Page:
The Supreme Court has rejected the Named Person Scheme on the basis of the European Convention on Human Rights and Proportionality.
The Scottish Government’s Named Person Scheme, which is part of the Getting it Right for Every Child framework, has been controversial from the beginning. The Children and Young People (Scotland) 2014 Part 4 provides for the establishment of a new professional role – the ‘named person.’ Providing every child with a named person, such as a teacher or health worker, the aims of s.4 were to try and help parents’ access services and identify those children in need of protection. However critics felt that it was intrusive, incomprehensible and illegal.
Whilst the court found that the principle of creating a named person to support every person in Scotland is ‘legitimate and benign’ and therefore not in contravention of EU laws, it ruled against elements of the law in relation to the sharing of data and information on young people and their families.
The UK Supreme Court ruled that the information sharing provisions proposed may result in a disproportionate interference with Article 8 rights under ECHR and that they risked breaching regulations protecting privacy and confidentiality. Of concern, is the lack of requirement to obtain consent from the child, young person or parent, the lack of requirement to inform them of any possible disclosure and the lack of requirement to inform them after a disclosure is made.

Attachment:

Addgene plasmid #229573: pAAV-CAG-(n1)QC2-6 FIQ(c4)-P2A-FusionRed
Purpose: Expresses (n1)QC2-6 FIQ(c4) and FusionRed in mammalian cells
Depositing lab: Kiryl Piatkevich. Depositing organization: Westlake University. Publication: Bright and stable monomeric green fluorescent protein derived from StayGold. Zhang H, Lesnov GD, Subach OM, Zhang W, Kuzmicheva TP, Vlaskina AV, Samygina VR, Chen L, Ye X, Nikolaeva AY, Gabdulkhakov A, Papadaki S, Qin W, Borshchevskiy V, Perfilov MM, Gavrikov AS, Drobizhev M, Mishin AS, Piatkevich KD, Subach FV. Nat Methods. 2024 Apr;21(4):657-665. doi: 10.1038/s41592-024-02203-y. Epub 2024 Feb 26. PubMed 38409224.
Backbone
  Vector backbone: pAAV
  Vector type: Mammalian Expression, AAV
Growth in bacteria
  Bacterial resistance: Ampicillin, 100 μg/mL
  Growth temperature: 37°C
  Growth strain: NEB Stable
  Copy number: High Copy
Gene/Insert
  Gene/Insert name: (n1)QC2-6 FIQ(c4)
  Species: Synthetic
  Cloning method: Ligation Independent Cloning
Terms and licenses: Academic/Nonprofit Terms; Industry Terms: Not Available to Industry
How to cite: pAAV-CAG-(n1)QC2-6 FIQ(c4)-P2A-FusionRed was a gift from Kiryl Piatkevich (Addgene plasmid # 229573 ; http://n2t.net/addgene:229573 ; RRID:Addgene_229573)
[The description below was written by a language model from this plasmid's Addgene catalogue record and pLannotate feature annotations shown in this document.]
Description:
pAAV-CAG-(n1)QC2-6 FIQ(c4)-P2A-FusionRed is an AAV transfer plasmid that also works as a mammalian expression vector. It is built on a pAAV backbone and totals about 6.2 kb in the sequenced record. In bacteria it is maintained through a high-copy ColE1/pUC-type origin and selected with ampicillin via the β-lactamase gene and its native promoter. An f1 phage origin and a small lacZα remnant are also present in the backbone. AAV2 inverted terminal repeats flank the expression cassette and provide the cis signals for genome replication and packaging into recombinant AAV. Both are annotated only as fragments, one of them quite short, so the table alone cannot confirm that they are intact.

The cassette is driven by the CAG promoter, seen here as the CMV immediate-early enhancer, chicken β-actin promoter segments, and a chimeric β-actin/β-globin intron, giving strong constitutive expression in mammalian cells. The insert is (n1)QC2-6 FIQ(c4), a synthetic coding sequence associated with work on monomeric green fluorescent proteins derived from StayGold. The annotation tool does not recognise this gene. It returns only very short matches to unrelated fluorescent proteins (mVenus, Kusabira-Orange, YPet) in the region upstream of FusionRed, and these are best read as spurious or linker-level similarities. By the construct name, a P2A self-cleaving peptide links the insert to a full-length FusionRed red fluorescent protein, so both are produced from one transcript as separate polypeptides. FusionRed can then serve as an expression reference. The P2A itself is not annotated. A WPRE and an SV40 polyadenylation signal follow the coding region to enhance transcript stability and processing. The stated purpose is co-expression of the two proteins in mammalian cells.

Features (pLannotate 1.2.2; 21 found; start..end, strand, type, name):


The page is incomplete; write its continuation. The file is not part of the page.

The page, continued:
The judges also expressed concern at the lack of safeguards which would enable the proportionality of an interference with Article rights to be adequately examined. Without significant safeguards, the overriding of confidentiality is likely often to be disproportionate.
In delivering it’s judgement the court stated (at 84) that it is ‘perfectly possible that information, including confidential information concerning a child or young person’s state of health (for example, as to contraception, pregnancy or sexually transmitted disease), could be disclosed… to a wide range of public authorities without either the child or young person or her parents being aware of the interference with their article 8 rights and in circumstances in which there was no objectively compelling reason for the failure to ascertain and have regard to their views.’
The court went on to state (at 88) that ‘it can readily be foreseen that in practice the sharing and exchange of information between public authorities are likely to give rise to disproportionate interferences with Article 8 rights, unless the information holder carries out a scrupulous and informed assessment of proportionality.’
The court has now invited written submissions in order to give the Scottish Parliament and the Scottish Ministers an opportunity to address the matters raised within its judgement.
In the meantime, as the defective provisions of Part 4 of the 2014 Act are not within the legislative competence of the Scottish Parliament, they cannot be brought into force.
So it is back to drawing board for the Scottish Parliament. No doubt many parents and commentators will be keen to see whether the Scottish Parliament can work with those opposed to the provision to find a resolution which protects a child’s right to privacy whilst still allowing appropriate and necessary information to be shared.
Link to the judgement: https://www.supremecourt.uk/cases/docs/uksc-2015-0216-judgment.pdf.